Digital wallets set to become the most popular contactless way to pay


Digital wallet transactions are card-less transactions using a smartphone or smartwatch that include CBA tap-and-pay, Google Pay, Samsung Pay, Apple Pay, Fitbit Pay, and Garmin Pay

And if you think you can avoid this new payment method, as you did with credit cards, be assured you will be wound up in a digital wallet sometime soon. Just one catch you will have to buy a mobile.

When shopping in-store, Aussies now choose digital wallets as their preferred way to pay compared to tapping a card, according to latest figures gleaned from from CBA customers.

Figures just released show a significant uptick in digital wallet usage over the last 12 months akin to a runaway train.

The figures highlight the growing popularity of digital wallets and the likelihood for them to become the most popular contactless way to pay in-store by the end of 2021, if current trends continue.

Between March 2020 and March 2021 the number of monthly digital wallet transactions increased 90%, with the number of transactions rising from 36 million to 68 million.

Over the same period, the total dollar value of digital wallet transactions more than doubled, with the value of monthly transactions rising to $2.1 billion, up from $1 billion.

This diagram shows how digital wallet transaction are trending as the number of individual digital wallet transactions each month rose from 36 million to 68 million between March 2020 and March 2021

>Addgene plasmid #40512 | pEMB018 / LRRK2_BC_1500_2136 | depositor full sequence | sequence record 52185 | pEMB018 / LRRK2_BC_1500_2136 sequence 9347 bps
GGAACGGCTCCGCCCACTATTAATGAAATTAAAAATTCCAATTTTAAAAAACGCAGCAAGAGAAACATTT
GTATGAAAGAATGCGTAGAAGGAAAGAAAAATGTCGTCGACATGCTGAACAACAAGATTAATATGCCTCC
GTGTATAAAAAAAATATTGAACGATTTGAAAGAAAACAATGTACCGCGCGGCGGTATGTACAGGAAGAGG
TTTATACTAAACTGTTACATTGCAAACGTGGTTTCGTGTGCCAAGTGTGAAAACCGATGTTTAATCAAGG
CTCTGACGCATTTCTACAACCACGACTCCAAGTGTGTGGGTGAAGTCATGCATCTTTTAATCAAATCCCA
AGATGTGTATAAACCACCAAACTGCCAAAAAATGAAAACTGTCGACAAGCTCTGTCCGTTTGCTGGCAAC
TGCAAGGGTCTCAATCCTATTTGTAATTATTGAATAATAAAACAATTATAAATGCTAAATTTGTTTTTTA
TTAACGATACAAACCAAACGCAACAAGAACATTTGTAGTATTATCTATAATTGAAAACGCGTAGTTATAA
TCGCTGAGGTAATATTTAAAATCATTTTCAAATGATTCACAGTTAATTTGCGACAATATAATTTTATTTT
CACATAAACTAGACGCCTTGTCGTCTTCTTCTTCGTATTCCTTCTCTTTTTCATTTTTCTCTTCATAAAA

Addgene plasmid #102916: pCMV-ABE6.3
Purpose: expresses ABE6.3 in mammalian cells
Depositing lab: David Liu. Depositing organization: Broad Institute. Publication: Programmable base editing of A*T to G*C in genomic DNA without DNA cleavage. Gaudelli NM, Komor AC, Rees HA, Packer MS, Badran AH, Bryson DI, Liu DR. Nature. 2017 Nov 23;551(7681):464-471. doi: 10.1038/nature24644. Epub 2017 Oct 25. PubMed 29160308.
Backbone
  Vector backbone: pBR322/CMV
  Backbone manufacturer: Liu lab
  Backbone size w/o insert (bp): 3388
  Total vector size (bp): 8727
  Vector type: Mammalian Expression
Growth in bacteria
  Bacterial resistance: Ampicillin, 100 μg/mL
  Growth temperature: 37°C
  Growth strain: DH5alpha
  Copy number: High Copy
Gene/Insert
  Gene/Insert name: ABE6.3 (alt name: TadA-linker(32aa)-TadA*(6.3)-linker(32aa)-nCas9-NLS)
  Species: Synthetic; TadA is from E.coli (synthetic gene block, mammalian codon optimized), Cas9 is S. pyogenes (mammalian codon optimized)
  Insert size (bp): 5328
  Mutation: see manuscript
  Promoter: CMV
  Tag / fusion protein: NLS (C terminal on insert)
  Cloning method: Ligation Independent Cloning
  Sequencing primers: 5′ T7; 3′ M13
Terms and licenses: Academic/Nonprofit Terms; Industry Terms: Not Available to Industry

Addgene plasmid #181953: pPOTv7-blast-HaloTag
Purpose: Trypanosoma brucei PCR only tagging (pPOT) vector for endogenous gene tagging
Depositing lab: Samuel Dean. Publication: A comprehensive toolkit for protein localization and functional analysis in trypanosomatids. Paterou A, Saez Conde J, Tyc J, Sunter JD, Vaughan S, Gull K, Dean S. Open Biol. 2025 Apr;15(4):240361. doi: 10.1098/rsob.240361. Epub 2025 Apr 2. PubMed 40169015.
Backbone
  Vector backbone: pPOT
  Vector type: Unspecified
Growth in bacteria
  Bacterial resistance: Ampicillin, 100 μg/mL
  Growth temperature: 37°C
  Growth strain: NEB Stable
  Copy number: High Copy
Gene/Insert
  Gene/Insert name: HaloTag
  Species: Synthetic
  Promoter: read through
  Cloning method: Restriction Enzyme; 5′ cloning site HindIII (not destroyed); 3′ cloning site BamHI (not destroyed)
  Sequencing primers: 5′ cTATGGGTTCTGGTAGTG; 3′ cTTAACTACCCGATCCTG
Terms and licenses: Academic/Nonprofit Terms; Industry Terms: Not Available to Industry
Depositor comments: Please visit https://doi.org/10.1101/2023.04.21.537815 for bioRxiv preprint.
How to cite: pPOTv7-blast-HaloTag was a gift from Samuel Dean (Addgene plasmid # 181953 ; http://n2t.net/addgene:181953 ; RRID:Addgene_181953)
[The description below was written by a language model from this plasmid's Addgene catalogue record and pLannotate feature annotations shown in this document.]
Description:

These latest figures reinforce CBA’s previous analysis released in April 2020.

CBA’s Executive General Manager for Everyday Banking, Kate Crous, said: “We know customers continue to value the ease and security of digital wallets and over the last year we have seen Covid play a part in accelerating the trend.

“As more customers use digital wallets, they are also using more features in the CommBank app to monitor and manage their spending.”

Commonwealth Bank sees around 40% of total card and digital wallet transactions in Australia.

The bank’s figures also revealed that many Australians have started making higher value purchases via their digital wallets with the average dollar value of a digital wallet transaction increasing from $41 to $44 (credit) and $26 to $29 (debit) over the past 12 months.

“People mostly use digital wallets to pay for everyday expenses such as public transport, groceries, food and beverage, retail shopping and petrol.

The dollar value of total digital wallet transactions each month rose from $1.0 billion to $2.1 billion between March 2020 and March 2021 with more than 40% of combined debit and credit card contactless transaction count made via a digital wallet

“As customers are becoming more comfortable with paying this way, we have seen the average amount being spent using digital wallets continue to rise, both for credit and debit purchases on average, over the year.”

Ms Crous said based on the current trends it is likely that digital wallets will be the most popular contactless way to pay by the end of the year.

“Over the last couple of years we have seen a 10% increase in digitally active customers, up to 7.5 million. Given this increasing move towards digital, we expect the growth of digital payments to keep rising and expect by the end of this year, that every second contactless in-store payment will be made using a digital wallet.”

The rise in popularity of digital wallets among consumers is also improving the way businesses receive payments, as businesses increasingly benefit from the speed, convenience and security that digital wallet payments offer.

All figures in this article are based on CBA debit and credit card holders using their digital wallet to pay across all CBA and non-CBA payment terminals in Australia.

The figures do not include online/ecommerce wallets, such as PayPal or Beem It. Cash is not included in the analysis.